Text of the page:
From the outset, Mitt Romney’s 2012 presidential campaign has said it’s his experience as a “job creator” that makes him a strong candidate. In many ways, the spin has it backwards: jobs are arguably Romney’s weakest issue.
In recent months, thanks in large part to his Republican rivals, Romney’s private sector background has become a major point of contention. He did, after all, become extremely rich orchestrating leveraged buyouts and laying off thousands of American workers at a “vulture capitalist” firm.
But that’s not Romney’s only experience; he also served one term as governor of Massachusetts, where he was able to put his job-creating ideas into practice. How’d that turn out? As Jia Lynn Yang reports today, not especially well.
Massachusetts was one of just four states that by the time of the financial crisis still had not recovered all the jobs they had lost during the 2001 recession. […]
Just one state had a bigger drop in its labor force during the same period, according to Sum — that was Louisiana, which was hit by Hurricane Katrina in 2005.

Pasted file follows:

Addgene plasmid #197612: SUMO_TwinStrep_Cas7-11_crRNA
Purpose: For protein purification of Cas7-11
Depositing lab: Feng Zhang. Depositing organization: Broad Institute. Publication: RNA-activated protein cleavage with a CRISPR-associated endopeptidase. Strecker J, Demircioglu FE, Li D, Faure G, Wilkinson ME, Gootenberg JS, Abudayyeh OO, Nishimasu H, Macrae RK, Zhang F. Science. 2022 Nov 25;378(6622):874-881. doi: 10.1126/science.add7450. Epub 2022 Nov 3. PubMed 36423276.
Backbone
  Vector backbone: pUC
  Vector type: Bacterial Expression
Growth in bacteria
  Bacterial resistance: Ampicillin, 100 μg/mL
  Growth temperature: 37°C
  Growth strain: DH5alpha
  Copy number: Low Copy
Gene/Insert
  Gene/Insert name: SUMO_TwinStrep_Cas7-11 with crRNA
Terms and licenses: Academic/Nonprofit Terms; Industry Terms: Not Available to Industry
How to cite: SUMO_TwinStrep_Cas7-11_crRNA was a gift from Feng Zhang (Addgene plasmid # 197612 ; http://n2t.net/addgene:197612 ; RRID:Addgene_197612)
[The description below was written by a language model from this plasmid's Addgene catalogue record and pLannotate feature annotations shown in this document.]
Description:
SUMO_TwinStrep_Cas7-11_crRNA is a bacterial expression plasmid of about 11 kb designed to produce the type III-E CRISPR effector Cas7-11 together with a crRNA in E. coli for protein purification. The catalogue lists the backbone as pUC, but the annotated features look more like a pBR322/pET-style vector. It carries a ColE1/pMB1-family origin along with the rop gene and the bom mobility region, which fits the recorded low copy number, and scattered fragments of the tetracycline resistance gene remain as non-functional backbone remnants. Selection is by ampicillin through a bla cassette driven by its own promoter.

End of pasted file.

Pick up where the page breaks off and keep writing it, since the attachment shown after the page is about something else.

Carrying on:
“There was not one measure where the state did well under his term in office. We were below average and often near the bottom,” said Sum, who is also the director of Northeastern’s Center for Labor Market Studies.
All told, during Romney’s tenure, his state’s record on job creation was “one of the worst in the country,” ranking 47th out of 50 states in job growth. It’s one of the reasons Romney left office after one term deeply unpopular with his constituents.
Romney supporters can make a plausible case that some of the factors that hurt job creation in Massachusetts – including the dot-com bust – were not the governor’s fault. That’s true. But Romney also says job losses at the national level in early 2009 should be counted against President Obama, even though Obama inherited an economy on the brink of collapse, and that “excuses” don’t count.
The result is an ugly picture. Romney oversaw mass layoffs in the private sector, and struggled badly to create jobs in the public sector, making it that much more challenging for the likely Republican nominee to connect with voters when unemployment is the top issue on the minds of voters.